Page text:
Liebfraumilch (n.)Related entries & more
German white wine, 1833, from German, literally "milk of Our Lady."
blancmange (n.)Related entries & more
"jelly-like preparation in cookery," late 14c., from Old French blancmengier (13c.), literally "white eating," originally a dish of fowl minced with cream, rice, almonds, sugar, eggs, etc.; from blanc "white" (also used in Old French of white foods, such as eggs, cream, also white meats such as veal and chicken; see blank (adj.)) + mangier "to eat" (see manger). Attempts were made nativize it (Chaucer has blankemangere); French pronunciation is evident in 18c. variant blomange, and "the present spelling is a half attempt at restoring the French" [OED].
ceratosaurus (n.)Related entries & more
AnnRelated entries & more
leuko-Related entries & more
before vowels leuk-, also sometimes in Latinized form leuco-/leuc-, word-forming element used from 19c. and meaning "white" (or, in medicine, "leukocyte"), from Greek leukos "clear, white," from PIE *leuko-, suffixed form of root *leuk- "light, brightness."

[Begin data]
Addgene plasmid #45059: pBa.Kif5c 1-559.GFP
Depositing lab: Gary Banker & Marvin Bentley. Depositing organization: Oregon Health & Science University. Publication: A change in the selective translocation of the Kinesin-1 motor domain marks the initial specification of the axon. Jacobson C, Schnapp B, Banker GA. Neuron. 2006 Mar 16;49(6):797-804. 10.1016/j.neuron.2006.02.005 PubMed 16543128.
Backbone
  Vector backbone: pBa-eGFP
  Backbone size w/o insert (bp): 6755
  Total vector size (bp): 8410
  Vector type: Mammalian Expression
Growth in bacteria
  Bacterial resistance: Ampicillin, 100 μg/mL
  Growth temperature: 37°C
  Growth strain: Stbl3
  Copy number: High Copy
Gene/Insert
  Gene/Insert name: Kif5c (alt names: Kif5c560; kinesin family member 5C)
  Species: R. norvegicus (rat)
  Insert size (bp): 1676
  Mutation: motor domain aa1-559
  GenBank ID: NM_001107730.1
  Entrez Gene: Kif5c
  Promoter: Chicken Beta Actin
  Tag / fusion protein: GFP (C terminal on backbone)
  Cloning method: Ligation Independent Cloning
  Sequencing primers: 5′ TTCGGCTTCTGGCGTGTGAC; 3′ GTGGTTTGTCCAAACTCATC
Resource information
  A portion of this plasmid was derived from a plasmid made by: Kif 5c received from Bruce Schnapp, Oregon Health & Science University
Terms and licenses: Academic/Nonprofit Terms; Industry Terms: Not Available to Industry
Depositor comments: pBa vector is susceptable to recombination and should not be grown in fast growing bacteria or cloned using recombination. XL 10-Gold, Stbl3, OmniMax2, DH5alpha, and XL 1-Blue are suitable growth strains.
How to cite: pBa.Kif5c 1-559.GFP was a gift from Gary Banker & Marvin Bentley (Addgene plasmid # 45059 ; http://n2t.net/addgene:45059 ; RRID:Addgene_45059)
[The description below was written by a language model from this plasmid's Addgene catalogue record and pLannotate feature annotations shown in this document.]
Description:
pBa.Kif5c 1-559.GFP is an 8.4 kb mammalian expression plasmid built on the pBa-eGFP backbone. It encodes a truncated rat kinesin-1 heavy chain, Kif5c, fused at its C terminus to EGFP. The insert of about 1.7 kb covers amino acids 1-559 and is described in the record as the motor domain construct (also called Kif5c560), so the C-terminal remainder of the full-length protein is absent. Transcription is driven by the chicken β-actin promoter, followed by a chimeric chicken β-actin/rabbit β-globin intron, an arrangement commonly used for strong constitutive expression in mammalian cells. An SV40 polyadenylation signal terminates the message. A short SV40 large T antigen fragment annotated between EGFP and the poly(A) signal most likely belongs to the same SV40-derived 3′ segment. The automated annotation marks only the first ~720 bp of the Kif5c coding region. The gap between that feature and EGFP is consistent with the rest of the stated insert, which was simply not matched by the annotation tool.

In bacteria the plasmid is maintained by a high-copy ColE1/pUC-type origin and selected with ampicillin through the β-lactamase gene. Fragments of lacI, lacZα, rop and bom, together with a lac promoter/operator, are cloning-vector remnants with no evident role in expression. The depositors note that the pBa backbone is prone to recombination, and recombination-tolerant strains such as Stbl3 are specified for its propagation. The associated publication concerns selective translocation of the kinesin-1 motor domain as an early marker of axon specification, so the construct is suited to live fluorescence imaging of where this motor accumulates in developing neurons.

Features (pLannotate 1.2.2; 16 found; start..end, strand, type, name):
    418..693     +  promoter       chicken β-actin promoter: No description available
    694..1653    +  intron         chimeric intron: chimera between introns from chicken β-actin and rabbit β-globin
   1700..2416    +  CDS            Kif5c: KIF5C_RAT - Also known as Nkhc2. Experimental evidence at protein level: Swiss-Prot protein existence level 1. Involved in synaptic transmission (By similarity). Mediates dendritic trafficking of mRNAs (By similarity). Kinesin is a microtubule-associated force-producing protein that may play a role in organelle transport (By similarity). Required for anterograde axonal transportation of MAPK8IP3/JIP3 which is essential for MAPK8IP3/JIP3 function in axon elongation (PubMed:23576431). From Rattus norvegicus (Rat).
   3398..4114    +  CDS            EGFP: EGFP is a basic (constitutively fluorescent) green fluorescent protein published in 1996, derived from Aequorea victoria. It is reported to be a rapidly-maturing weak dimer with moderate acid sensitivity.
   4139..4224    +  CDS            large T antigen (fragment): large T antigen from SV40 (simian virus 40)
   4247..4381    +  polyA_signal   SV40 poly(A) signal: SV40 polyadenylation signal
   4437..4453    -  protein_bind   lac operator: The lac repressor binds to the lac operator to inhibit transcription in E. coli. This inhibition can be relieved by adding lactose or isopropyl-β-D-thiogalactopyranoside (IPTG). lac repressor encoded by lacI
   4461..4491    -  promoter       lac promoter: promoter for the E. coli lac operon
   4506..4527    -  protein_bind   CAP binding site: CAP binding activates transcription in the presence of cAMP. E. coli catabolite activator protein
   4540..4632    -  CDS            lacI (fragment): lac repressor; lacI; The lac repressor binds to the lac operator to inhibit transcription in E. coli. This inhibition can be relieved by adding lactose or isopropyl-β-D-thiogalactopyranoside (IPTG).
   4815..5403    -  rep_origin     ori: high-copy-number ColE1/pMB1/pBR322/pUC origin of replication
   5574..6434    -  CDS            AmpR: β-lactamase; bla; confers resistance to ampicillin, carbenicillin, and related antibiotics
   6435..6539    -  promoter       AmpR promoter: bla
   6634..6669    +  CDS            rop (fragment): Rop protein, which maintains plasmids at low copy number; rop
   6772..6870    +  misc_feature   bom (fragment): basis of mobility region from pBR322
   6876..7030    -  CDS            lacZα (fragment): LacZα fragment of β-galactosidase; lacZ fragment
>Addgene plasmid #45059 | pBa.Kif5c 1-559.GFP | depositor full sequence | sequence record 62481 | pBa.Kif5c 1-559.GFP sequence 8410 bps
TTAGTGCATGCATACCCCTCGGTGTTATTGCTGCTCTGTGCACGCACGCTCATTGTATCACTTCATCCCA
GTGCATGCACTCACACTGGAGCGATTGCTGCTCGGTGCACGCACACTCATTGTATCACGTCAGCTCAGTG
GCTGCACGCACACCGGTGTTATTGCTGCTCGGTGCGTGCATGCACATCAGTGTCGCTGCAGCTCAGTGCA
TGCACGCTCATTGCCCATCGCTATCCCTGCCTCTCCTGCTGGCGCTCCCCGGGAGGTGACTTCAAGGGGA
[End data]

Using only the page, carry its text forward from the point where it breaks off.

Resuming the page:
argentine (adj.)Related entries & more
mid-15c., "silver-colored;" c. 1500, "of or resembling silver," from Old French argentin (12c.), from Latin argentinus "of silver," from argentum "silver," from PIE root *arg- "to shine; white," hence "silver" as the shining or white metal.
auburn (adj.)Related entries & more
early 15c., "whitish, yellowish-white, flaxen-colored," from Old French auborne, from Medieval Latin alburnus "off-white, whitish," from Latin albus "white" (see alb). Meaning shifted 16c. to "reddish-brown" under influence of Middle English brun "brown" (see brown (adj.)) which also changed the spelling. Since the sense-shift it has generally been limited to hair. As a noun by 1852.
sterol (n.)Related entries & more
"white, crystalline substance discovered in gallstones," 1913, abstracted from cholesterol.
Parian (adj.)Related entries & more
"of or pertaining to Paros," one of the Cyclades, famous for its white marble.
bialy (n.)Related entries & more
bagel with onion flakes sprinkled on it, by 1936, ultimately short for Białystok, city in modern Poland. The city is named for the Biała river (literally White River), that flows past it, from Polish biały "white" + stok "slope."